Zynga’s poor post-IPO performance has perpetrated the belief that mobile/social games are a fad and are not a sustainable business. Japanese mobile game company DeNA, which owns hits like Rage of Bahamet, will dispel this as well as a few related myths that have recently become pervasive. Despite dreary reports, mobile/social games are a thriving business.
Not many years ago, Japanese mobile company DoCoMo led the world in mobile data innovation. Apple, later joined by Android, changed this by replacing feature phones with smartphones, decoupling innovation from the carriers and letting mobile apps and the mobile web drive growth in mobile data usage through a diversity of new smartphone functions. Today, Japanese mobile/social gaming companies hold a similar lead to the one held by DoCoMO, and DeNA wants to expand its share of leadership into western markets.
Speaking at the recent Open Mobile Summit in San Francisco, Neil Young, the chairman of DeNA’s U.S. business ngmoco, estimated that Americans spend about $500 million in all forms of social/mobile gaming. In the same category, Japan spends about $5 billion. If the 1.2 billion consumers in western economies spent the way that the Japanese spend, mobile/social gaming would represent a $30 billion western market.
Most of DeNA’s $637 million in revenues is earned from in-app virtual goods purchases. DeNA has succeeded by classifying mobile/social games as luxury goods and focusing on player’s needs rather than wants. Many people are compelled by primordial human psychology to successively achieve higher levels of performance defined in role playing and battle games because it is satisfying even though achievement is intangible. By combining entertainment and psychology – through a combination of an understanding of human behavior and data-driven testing - game developers like DeNA are able to evoke purchases of virtual goods at predictable rates. Time pressure, social obligation, completion, compulsion, gotcha, stress and relief and social expression are just the self-explanatory techniques that drive spending for virtual goods in DeNA’s many role-playing and battle titles.
In addition to dispelling mobile/social gaming as a fad, DeNA disproves the myth that the Google Play store is not a good venue for producing app revenue. DeNA acquired ngmoco last year, and through its operations has applied its monetization techniques and introduced localized versions of its Japanese games based on its mobile/social game platform called mobage (pronounced "mo-big-guy").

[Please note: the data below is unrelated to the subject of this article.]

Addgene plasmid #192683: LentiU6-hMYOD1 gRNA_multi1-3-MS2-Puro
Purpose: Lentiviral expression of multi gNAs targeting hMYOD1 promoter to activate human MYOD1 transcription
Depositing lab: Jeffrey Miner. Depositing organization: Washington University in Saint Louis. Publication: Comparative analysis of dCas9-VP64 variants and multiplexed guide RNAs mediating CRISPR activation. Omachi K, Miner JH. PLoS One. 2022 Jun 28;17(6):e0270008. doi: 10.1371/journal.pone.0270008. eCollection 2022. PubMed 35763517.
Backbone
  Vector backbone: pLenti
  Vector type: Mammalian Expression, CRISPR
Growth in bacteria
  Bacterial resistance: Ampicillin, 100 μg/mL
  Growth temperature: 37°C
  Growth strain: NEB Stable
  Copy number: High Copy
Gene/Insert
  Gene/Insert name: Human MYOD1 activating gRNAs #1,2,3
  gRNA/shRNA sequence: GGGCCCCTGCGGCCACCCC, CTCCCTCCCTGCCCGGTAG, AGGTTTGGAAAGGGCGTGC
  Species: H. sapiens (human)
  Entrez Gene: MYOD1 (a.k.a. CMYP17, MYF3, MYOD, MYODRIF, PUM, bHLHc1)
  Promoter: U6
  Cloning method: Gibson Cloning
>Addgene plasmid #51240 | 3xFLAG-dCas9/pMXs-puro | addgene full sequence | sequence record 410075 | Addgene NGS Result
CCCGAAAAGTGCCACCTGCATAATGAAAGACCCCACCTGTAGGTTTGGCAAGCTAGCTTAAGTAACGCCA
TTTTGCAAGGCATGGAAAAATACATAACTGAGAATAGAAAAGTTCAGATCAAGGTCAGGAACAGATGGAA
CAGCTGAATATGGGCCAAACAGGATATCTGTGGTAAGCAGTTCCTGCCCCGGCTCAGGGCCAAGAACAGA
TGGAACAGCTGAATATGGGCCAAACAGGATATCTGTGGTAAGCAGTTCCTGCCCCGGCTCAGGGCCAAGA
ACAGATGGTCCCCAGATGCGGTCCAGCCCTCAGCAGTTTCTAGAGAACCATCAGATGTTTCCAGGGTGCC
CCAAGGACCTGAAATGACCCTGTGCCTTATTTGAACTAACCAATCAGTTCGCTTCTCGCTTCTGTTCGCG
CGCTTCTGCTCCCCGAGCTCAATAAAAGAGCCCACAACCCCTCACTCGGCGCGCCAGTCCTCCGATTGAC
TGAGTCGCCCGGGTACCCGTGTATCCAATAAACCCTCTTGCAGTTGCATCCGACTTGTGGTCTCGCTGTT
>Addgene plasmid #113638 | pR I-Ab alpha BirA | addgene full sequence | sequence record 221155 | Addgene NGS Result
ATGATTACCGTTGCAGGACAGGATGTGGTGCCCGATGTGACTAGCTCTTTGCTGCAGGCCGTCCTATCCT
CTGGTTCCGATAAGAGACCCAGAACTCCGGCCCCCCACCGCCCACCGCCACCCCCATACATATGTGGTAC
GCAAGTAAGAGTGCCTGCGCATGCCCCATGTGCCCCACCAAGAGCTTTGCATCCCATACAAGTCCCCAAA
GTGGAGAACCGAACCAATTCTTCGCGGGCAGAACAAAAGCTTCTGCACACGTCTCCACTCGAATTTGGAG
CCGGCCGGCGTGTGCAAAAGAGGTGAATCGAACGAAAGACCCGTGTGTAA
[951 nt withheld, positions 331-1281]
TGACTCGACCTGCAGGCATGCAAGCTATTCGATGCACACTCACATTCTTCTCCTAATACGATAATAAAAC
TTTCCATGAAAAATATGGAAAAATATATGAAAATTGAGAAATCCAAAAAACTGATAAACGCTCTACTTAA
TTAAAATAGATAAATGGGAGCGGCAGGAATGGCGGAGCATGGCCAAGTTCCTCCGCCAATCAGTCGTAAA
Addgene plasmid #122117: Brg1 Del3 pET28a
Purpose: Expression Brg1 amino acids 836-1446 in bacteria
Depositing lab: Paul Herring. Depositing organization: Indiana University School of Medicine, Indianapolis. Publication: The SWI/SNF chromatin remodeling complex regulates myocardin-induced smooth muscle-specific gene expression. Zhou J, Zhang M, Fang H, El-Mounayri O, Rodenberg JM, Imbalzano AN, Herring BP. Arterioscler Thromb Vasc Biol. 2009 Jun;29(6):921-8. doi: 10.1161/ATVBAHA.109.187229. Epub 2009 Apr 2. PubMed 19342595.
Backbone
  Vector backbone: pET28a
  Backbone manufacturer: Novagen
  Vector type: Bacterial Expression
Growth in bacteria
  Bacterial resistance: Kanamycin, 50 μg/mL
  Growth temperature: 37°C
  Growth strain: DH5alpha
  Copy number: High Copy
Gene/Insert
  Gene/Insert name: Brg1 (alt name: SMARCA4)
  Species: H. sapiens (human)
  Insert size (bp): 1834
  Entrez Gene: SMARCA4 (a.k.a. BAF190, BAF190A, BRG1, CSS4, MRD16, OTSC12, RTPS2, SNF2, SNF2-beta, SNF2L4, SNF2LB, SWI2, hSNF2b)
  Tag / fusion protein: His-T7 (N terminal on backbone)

DeNA began its U.S. venture on Android. Rage of Bahamut has been the top-grossing Google Play Store app for the last five months without losing its position for even a day. Other DeNa games hold two more of the top five grossing apps and five of the top 30.
DeNA started later in the Apple App Store, where it commands one of the top-five grossing games and two of the top 25. It is likely that DeNA started with Android first because the monetization techniques of the games were iteratively market tested to acquire the data to decide on code changes that would optimize the games for the U.S. market. Determining the optimal monetization techniques on Android first would accelerate the process because apps are not subjected to the six-week submission and approval process in Apple’s App Store. Applying the changes learned on the Android platform to the iOS version cuts the time to market.
There will always be a place for paid mobile app downloads. Many developers were spoiled by the early Apple App Store days, when there was a scarcity of apps and a creative design guaranteed paid download revenues. Today, there are so many creative apps that it is difficult to successfully implement a paid download strategy. Google Play Store arrived after the golden age of paid downloads, and new app developers may be encountering equal friction to paid downloads in both the Apple App Store and the Google Play Store.
Mobile/social gaming is a distant cousin to Xbox and Playstation console gaming. Game developers need to be creative in applying monetization techniques. Because the Google Play Store audience formed later, gaming apps need sophisticated revenue-generating techniques that are designed in the game. For the developers that do this well, there is a potentially large market, if, of course, Neil Young’s predictions are correct.